SALT LAKE CITY — Law enforcement agencies across Utah will take part Saturday in the National Prescription Drug Take Back event.
The program provides an annual opportunity for people to safely dispose of unwanted or expired medications. From 10 a.m. to 2 p.m. Saturday, anyone can drop off prescription medications at sites around the state.
The goal of the program is to reduce the amount of unwanted or expired medications that end up in the hands of prescription drug abusers. Utah has the eighth-highest drug overdose mortality rate in the nation, according to a 2013 report by the Trust for America's Health.
Researchers compared mortality rates for 1999 and 2010, finding that Utah had seen a 59 percent increase in drug-related deaths during that 11-year period.
"Prescription drugs can be a miracle for many, but misuse can have dire consequences," Trust for America's Health executive director Jeffrey Levi said when the study was released in October.
"The rapid rise of abuse requires nothing short of a full-scale response, starting with prevention and education, all the way through to expanding and modernizing treatment," Levi said.
The U.S. Drug Enforcement Administration held its first National Prescription Drug Take Back event eight years ago because the Controlled Substances Act "didn’t provide a way for patients, caregivers and pet owners to dispose of painkillers, sedatives, tranquilizers and stimulants."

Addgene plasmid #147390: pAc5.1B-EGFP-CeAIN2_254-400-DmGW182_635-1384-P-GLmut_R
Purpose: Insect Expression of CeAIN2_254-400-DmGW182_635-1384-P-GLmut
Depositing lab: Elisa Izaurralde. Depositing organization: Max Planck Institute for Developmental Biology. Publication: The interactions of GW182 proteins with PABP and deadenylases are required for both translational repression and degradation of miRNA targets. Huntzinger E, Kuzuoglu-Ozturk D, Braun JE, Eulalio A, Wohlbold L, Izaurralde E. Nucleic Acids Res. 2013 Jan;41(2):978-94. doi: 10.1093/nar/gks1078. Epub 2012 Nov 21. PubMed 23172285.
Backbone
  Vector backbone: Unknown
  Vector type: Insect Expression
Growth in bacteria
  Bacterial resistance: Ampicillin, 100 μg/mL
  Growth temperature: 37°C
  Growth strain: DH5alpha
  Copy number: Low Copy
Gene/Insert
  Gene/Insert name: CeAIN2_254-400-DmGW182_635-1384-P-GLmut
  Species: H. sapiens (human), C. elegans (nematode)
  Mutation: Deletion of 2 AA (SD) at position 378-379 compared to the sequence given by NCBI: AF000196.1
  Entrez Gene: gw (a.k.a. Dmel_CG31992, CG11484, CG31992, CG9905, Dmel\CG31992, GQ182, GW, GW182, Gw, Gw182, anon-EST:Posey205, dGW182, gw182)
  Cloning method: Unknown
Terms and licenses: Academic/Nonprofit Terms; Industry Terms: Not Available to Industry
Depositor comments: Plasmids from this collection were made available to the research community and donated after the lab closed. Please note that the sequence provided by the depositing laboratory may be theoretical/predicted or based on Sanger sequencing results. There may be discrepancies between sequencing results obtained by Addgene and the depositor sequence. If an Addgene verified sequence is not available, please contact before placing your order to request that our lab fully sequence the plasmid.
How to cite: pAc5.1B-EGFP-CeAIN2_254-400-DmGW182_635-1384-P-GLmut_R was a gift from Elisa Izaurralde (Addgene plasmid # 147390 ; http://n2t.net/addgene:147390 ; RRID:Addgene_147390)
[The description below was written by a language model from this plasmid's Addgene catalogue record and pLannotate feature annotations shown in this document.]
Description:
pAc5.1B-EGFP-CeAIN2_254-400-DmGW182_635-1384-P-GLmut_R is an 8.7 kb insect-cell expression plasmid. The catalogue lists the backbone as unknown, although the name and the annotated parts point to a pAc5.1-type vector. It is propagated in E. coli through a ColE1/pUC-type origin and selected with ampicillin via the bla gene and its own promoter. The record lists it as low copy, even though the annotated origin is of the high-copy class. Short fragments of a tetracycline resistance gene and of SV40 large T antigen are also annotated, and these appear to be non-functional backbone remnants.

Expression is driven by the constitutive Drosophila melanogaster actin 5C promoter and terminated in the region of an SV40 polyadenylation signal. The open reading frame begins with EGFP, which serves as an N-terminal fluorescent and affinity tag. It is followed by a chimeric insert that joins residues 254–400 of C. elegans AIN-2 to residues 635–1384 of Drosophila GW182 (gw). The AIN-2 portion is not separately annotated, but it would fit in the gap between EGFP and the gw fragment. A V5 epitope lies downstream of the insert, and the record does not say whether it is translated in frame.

People often resorted to throwing pills in the trash, where they might be retrieved by drug abusers, or flushing them down the toilet, where they would pollute the nation's water supply.
In 2013, Americans turned in 647,211 pounds of expired or unwanted medications for disposal at the 5,683 take-back sites around the nation, according to the DEA. During the program's entire existence, the DEA says it has worked with state, local and tribal agencies to take 3.4 million pounds of prescription drugs out of circulation.
To find the prescription drug drop-off site nearest to you, visit the National Prescription Drug Take Back website or call 800-882-9539.